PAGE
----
Published: Friday, March 23, 2012 6:38 p.m. CST

PHOENIX (MCT) — Ted Lilly speaks the same way he pitches: Deliberately and carefully. So when the veteran Dodgers left-hander is asked about his goals for this season, he pauses, fixes his gaze on the questioner and replies without emotion: "I want to be celebrating the last game of the World Series."

Then he adds: "There is some responsibility on my end to help this team get there."

Some, indeed. Entering his 14th year in the big leagues, Lilly, 36, is a key member of the Dodgers starting rotation who will help determine whether the the club return to postseason play for the first time since 2009 and whether Lilly reaches his first World Series.

The Californian also is a question mark. A durable, crafty pitcher who throws more with finesse and control than power, Lilly has won 10 games or more for nine consecutive seasons. Yet, he's often hurt by the home run and, despite being a left-hander, struggles to prevent runners from stealing on him because of his slow, twisty delivery.

"I'm still slow," Lilly conceded as he dressed for practice at the Dodgers' Camelback Ranch spring-training complex. But he's trying to get better at holding runners, who had a 95 percent success rate stealing against him last year.

"It's still a little bit of a work in progress finding that right tempo for me, where I can make it difficult for the runner to steal and still execute a pitch, still throw a strike," he said.

Lilly was 12-14 last year with a 3.97 earned-run average. But he was 5-1 in his last seven starts with a 1.87 ERA.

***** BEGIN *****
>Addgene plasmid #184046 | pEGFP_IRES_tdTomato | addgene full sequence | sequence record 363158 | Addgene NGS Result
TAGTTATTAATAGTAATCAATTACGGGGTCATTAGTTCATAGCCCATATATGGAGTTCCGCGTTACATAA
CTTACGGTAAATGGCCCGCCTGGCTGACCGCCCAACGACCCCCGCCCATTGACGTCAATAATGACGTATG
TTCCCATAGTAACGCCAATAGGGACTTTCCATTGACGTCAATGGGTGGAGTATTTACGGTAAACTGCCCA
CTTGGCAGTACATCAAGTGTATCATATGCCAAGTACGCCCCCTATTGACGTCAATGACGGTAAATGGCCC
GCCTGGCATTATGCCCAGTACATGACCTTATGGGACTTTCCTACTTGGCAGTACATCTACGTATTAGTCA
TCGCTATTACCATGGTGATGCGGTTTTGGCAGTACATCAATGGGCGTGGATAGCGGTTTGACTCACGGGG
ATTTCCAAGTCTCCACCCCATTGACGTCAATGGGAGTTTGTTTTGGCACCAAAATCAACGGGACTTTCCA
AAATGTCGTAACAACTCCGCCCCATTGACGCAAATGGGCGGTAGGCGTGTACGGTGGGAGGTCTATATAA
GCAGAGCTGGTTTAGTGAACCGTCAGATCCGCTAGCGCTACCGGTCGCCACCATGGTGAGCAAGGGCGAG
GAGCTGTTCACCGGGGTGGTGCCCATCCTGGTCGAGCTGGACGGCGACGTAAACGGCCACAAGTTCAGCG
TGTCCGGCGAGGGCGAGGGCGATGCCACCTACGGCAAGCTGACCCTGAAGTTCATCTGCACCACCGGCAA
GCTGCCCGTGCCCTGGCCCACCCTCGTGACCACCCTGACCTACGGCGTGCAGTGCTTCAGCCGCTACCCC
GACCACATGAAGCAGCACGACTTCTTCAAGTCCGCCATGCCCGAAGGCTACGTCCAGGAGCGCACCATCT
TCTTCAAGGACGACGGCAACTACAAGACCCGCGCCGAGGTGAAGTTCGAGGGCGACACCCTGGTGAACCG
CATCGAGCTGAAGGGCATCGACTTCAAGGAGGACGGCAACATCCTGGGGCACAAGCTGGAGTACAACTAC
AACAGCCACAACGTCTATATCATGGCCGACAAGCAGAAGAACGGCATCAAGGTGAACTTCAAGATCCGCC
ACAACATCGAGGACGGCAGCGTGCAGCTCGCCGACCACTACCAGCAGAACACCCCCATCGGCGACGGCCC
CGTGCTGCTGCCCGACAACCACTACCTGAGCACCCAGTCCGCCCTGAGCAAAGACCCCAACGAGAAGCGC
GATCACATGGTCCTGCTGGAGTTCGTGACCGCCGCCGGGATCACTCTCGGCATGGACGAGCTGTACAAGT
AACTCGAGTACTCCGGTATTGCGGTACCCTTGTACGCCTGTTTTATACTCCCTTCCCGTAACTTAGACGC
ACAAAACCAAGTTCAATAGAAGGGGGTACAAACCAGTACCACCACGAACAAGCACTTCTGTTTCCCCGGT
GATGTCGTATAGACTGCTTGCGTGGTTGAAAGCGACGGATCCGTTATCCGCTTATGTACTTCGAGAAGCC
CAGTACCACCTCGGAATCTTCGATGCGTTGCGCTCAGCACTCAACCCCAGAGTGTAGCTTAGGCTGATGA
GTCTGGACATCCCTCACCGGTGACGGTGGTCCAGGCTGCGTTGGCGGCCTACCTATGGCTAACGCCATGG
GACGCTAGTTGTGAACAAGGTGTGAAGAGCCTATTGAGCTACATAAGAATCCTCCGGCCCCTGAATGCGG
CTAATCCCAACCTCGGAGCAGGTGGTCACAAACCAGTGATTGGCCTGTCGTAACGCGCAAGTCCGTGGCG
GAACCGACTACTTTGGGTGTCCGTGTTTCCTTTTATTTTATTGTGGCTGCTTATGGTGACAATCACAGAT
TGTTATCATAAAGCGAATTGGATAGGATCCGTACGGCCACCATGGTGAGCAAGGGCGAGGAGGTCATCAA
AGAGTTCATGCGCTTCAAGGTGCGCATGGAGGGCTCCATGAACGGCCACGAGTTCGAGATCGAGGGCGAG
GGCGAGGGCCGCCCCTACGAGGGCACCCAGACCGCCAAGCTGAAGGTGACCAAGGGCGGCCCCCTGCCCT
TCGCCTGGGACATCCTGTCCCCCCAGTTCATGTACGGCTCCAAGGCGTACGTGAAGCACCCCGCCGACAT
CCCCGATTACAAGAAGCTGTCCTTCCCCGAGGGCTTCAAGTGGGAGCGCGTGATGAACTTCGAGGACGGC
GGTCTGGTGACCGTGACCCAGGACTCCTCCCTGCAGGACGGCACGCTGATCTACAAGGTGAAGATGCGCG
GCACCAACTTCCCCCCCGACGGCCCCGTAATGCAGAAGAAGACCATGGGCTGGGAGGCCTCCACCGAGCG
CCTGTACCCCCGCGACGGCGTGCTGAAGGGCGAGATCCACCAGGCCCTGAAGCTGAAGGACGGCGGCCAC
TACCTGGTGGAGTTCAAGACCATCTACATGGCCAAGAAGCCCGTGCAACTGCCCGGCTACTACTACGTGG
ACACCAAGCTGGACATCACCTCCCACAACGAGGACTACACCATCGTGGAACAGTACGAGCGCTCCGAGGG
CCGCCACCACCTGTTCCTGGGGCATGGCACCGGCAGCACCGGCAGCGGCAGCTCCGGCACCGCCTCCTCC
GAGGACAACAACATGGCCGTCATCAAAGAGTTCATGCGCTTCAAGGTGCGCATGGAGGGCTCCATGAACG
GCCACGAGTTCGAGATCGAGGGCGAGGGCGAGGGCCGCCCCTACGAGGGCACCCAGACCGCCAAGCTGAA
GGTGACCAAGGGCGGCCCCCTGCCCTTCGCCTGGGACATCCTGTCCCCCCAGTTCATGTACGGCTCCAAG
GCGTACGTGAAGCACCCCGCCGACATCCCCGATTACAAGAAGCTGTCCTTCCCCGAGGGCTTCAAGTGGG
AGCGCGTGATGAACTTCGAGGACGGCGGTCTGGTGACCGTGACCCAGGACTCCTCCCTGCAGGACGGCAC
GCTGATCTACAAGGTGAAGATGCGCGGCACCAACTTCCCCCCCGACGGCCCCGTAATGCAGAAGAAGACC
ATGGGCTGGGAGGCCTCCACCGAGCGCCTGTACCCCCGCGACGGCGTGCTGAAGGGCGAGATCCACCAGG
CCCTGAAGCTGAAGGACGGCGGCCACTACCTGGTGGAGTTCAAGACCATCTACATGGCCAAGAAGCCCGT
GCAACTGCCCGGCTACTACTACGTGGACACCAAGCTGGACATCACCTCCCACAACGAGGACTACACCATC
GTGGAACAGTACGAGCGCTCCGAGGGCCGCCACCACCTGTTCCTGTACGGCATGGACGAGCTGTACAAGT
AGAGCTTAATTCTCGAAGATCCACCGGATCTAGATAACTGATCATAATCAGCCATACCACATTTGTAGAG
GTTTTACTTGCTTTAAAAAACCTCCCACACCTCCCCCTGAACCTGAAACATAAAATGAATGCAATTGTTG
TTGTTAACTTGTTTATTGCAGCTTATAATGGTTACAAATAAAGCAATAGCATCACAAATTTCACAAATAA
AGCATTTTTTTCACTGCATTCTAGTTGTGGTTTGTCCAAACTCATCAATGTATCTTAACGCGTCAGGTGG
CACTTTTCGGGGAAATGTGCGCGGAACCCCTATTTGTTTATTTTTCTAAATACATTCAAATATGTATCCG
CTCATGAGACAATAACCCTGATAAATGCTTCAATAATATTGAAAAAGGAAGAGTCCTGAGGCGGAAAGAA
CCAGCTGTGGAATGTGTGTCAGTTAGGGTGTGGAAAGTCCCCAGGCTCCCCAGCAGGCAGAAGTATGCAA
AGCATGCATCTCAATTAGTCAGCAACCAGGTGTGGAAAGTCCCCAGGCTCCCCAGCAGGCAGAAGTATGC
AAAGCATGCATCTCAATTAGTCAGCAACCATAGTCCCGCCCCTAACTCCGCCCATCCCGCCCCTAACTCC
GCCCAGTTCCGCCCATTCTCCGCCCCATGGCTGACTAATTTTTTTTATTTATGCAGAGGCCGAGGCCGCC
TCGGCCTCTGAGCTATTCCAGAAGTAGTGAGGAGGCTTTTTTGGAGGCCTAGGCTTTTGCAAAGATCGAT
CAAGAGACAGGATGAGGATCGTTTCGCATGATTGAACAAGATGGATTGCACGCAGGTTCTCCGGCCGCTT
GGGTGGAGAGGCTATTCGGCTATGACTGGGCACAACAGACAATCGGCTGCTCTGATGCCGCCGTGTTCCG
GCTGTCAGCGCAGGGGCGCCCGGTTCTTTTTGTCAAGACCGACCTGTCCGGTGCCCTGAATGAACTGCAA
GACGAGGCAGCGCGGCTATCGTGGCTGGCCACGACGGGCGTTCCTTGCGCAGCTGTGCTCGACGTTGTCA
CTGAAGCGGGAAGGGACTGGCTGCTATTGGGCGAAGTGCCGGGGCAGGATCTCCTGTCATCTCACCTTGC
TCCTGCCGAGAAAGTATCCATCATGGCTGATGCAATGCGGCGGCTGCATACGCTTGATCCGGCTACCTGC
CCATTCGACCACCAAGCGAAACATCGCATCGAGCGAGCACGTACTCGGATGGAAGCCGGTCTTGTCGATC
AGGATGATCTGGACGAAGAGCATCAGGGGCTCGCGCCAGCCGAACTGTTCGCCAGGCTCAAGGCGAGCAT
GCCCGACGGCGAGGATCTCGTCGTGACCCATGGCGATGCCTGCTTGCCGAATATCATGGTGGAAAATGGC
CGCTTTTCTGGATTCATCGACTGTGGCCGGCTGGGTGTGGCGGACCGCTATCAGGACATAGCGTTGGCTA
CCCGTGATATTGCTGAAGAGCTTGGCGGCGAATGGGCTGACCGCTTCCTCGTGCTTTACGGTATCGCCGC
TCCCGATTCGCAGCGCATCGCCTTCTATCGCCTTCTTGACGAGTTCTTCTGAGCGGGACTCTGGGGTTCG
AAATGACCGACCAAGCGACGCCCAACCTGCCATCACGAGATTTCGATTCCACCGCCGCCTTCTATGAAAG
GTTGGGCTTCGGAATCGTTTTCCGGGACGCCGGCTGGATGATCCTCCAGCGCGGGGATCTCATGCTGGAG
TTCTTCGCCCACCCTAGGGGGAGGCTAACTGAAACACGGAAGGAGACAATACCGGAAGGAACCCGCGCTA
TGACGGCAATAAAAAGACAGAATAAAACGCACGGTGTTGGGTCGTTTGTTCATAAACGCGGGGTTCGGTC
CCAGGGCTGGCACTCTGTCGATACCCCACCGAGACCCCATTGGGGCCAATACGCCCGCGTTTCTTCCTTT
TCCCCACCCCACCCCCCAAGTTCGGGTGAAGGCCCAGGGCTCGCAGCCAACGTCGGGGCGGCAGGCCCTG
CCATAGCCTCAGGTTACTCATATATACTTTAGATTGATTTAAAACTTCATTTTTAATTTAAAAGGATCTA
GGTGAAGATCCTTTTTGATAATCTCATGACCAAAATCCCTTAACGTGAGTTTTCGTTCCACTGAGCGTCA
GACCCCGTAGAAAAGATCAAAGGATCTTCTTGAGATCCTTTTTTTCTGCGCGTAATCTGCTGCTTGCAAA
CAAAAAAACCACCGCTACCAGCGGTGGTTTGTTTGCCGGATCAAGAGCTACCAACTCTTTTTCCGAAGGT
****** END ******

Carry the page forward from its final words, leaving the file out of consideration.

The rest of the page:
"I think I can be better," said Lilly, whose spring locker is next to that of Clayton Kershaw, the National League Cy Young Award winner last year. "I'm still learning things about myself, about the hitters."

That includes gleaning information from Kershaw. Asked how he likes sitting next to Lilly, Kershaw deadpanned: "If I have to, I have to."

But Lilly said, "We bounce a lot of ideas off each other. He's a very smart pitcher."

A two-time All-Star who is 125-110 with a 4.16 ERA, Theodore Roosevelt Lilly grew up admiring Dodgers Hall of Fame pitcher Sandy Koufax — "the gold standard" for left-handers, Lilly said — and was drafted by the Dodgers in 1996.

The Dodgers traded Lilly while he was in the minor leagues so he began his big league career with the Montreal Expos. Then he moved to the New York Yankees, Oakland Athletics, Toronto Blue Jays and Chicago Cubs, who traded him to the Dodgers in mid-2010. He's is in the middle of a three-year, $33-million contract.

Lilly has had a fairly strong spring.

"Teddy's sharp," Manager Don Mattingly said after Lilly threw four scoreless innings against the Texas Rangers last weekend. "His stuff is crisper right now than it was last year."

Catcher A.J. Ellis described Lilly as intense, methodical and well-prepared. Lilly's main pitches are a four-seam fastball, curveball and changeup.

But "he's also got a nice backdoor slider he uses for the righties, and he developed a split-finger fastball last year," Ellis said.

Lilly's problem holding runners is a weakness, but his delivery overall is a strength that can be tweaked to give base stealers second thoughts, Ellis said.

"You can see the way he turns and cocks his body," Ellis said. "Ted's all about creating angles" that make it hard for batters to pick up the ball and "Ted's not afraid to come inside. He gets more infield popups than any pitcher I've ever caught."

The base-stealing problem is "something we've addressed and talked about," Mattingly said. But in the end, he said, "it isn't like you're going to take him out of the rotation because he's not holding runners."

The home run also causes Lilly problems when his control gets away from him. He gave up 28 home runs last year, about double those given up by Kershaw (15) and Dodgers starter Chad Billingsley (14).

"It's no secret that I don't throw 95 (mph) and I'm certainly not trying to throw 2-0 fastballs down the middle by guys," Lilly said.

But Lilly said his personal statistics aren't what matter.

"My objective is finding whatever way necessary to win," he said, "and trying to get the rest of the guys (on the team) to have the same picture."